In Praise of Nature
When you really need to soothe your soul, take yourself outdoors. And don’t forget to pay attention.
The Delaware Nature Society offers programs for all ages to encourage an appreciation of nature. “We want them to enjoy outdoor activities and enjoy lifelong pursuits,” says Michael E. Riska, the executive director. To be sure, being outdoors often involves a hobby, be it birding, hiking, photography or gardening.
Lottmann works on an archeological dig in Rehoboth Beach. Riska gardens with native plants. Luzader loses herself in her herb garden, where she grows basil, rosemary, lemon balm, lavender and lemongrass.
You also can feed your soul while working up an appetite. At least that was the belief of John Harvey Kellogg, creator of Corn Flakes and operator of Battle Creek Sanitarium in the late 19th century. A Seventh-Day Adventist, Kellogg touted his religion’s principles, along with the theory that marches helped digestion. Good health and fitness were the result of a good diet, exercise, correct posture, fresh air and proper rest.
As the belief that fresh air could treat chronic diseases became popular, sanitariums for tuberculosis and other diseases sprung up in the mountains and on the coast. Today many acknowledge the benefits of taking it to the beach, the woods or the park.
“Take exercise outdoors, away from the blaring music and hustle and bustle of the gym,” says Matt Carter, co-owner of Quest Fitness and Quest Kayak in Lewes. “The air quality is better, and the scenery is better.” Carter recently set a goal to run from the Indian River Inlet to the Roosevelt Inlet—on the beach.
Hall, a yoga instructor, loves practicing outdoors, especially when she is teaching women with breast cancer and children. This summer, she will teach at Delaware Hospice’s Camp New Hope at Lums Pond, a program for children and adolescents ages 6-17 who’ve lost a loved one.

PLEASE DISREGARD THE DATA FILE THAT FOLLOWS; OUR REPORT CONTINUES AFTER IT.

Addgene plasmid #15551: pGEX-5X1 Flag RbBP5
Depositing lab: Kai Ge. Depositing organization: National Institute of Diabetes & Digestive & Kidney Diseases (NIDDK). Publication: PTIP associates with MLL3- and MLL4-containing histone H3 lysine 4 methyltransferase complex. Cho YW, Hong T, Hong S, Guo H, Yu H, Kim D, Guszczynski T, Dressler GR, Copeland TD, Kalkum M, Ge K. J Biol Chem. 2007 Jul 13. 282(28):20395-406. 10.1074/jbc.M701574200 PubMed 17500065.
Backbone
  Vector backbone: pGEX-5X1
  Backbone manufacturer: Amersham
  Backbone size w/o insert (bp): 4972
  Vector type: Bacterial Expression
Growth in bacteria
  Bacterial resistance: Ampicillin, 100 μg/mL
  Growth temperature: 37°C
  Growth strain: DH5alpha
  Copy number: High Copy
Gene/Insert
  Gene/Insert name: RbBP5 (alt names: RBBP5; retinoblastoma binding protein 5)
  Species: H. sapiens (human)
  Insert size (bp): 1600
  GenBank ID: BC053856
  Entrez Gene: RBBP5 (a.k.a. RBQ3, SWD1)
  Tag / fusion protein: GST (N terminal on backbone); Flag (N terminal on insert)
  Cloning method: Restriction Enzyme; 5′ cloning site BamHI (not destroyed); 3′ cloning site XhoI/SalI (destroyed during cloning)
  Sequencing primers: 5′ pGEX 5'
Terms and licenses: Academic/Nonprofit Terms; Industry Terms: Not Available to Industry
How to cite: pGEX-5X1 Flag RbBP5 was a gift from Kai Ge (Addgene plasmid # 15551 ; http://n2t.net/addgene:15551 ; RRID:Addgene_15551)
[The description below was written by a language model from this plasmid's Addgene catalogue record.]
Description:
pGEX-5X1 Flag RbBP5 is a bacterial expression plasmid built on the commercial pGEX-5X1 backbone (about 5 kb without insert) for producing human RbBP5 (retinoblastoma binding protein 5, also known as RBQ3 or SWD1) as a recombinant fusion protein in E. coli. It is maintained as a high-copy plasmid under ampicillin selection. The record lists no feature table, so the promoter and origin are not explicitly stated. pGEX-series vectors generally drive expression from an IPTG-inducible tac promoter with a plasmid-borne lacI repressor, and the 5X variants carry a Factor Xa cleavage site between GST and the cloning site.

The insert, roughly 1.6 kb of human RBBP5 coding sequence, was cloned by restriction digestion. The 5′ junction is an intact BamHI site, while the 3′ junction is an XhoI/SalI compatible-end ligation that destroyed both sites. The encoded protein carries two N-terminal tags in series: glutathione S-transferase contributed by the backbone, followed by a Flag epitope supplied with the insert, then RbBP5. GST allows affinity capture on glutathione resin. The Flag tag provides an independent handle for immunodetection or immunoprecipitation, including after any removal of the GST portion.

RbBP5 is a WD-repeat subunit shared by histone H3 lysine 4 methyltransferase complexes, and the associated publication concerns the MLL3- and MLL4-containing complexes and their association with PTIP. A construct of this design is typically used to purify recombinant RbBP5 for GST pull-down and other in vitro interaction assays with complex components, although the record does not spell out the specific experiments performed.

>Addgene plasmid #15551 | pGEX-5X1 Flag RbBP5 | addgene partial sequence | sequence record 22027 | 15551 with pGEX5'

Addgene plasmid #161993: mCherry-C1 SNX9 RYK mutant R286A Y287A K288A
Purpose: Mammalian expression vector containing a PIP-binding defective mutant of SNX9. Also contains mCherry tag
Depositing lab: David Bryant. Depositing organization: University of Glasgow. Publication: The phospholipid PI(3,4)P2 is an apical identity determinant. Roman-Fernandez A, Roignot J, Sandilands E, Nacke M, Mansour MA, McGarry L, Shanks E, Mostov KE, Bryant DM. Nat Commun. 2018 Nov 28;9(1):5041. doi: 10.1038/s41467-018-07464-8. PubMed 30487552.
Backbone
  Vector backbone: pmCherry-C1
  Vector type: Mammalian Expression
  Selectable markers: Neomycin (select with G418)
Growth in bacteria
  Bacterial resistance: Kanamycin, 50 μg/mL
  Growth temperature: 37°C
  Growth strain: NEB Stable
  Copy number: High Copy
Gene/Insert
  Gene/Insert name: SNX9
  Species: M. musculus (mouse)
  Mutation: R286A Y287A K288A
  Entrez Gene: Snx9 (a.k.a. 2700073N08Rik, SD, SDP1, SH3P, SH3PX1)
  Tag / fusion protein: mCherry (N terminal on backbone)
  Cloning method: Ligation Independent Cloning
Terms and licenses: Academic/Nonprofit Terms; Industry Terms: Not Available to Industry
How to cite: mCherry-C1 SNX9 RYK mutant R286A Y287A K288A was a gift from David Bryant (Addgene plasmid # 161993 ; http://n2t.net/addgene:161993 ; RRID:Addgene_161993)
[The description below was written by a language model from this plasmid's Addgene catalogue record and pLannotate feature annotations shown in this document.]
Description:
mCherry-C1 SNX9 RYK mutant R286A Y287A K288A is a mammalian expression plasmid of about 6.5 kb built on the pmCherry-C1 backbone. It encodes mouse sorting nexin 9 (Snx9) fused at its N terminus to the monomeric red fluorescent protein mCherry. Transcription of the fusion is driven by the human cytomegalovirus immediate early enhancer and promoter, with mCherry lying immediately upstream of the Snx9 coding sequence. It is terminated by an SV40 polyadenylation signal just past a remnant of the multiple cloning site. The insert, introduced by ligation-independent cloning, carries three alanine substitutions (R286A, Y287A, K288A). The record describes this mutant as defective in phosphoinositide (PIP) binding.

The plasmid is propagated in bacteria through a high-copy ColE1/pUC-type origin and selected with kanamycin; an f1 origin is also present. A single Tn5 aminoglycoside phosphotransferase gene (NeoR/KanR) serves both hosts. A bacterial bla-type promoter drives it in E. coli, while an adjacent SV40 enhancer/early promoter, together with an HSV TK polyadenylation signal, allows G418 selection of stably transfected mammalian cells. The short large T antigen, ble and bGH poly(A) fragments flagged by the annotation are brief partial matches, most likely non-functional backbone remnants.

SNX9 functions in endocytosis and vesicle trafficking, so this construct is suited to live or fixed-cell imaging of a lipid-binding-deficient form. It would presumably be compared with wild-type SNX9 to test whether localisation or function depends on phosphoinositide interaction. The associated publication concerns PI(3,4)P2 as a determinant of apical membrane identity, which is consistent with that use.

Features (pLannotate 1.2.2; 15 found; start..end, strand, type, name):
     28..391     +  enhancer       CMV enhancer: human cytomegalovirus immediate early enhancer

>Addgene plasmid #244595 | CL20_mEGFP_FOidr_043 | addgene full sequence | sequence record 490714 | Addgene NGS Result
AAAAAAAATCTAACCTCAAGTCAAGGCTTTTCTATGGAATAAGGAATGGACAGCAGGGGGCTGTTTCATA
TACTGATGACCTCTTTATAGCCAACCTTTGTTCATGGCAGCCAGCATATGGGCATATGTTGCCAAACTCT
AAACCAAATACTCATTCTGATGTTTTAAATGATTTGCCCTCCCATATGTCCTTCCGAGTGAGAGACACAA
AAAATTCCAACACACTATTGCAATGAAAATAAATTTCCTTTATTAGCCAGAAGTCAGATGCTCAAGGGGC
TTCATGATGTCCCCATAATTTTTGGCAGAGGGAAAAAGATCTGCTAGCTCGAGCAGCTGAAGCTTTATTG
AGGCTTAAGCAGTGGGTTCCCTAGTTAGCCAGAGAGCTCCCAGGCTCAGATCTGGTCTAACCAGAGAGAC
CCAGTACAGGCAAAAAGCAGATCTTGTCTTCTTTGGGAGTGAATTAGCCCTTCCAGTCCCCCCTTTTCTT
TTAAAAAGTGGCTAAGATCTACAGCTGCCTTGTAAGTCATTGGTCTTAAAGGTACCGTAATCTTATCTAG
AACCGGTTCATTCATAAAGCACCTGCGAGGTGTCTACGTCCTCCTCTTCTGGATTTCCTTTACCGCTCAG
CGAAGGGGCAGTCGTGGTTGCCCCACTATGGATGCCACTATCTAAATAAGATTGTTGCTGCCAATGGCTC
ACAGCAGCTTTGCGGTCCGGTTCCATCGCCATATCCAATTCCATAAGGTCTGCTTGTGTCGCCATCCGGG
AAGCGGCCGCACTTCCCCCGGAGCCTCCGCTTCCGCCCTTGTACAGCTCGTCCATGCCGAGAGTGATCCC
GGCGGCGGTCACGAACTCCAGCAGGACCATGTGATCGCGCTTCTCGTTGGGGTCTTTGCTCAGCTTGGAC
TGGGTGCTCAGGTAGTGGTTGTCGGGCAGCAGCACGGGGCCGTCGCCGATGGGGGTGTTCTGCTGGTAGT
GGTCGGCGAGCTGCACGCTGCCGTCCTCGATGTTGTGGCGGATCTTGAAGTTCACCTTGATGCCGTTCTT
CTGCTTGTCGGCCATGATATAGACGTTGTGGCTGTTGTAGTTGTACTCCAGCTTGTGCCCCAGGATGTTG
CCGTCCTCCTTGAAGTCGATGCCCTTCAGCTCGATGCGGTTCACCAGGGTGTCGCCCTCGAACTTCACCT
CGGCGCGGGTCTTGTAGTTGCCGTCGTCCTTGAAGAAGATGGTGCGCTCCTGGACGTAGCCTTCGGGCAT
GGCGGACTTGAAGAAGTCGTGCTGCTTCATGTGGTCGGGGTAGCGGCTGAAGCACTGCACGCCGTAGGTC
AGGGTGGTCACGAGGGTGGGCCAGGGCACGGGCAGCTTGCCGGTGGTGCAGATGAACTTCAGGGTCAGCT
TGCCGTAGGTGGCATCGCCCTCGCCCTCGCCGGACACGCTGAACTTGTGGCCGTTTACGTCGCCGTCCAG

Riska says Delawareans are fortunate to have so many places where they can commune with nature. He points to the Delaware Nature Society’s own Coverdale Farm and Ashland Nature Center. “I love hiking in these places, looking for wildflowers,” he says.
Both Riska and Luzader have explored Trap Pond State Park, home to the northernmost stand of bald cypress trees. The mysterious-looking trees also inhabit Trussum Pond, which has a primitive atmosphere. “I go there when it’s really hot in the summertime,” Riska says. “Back by the cypress, it’s cooler.”
Whether it’s your garden, the shore or under a shady tree, just do it, advocates say. Go outside. But do it with awareness. “In the fast-paced world in which we live, it’s important to pull off the earphones and be mindful of our senses,” Lottmann says.
Hall agrees. “The smell of the fresh air—it’s very healing,” she says. “And right now it’s out there for everybody. In these economic times, it makes sense to take a walk rather than buy a new pocketbook.”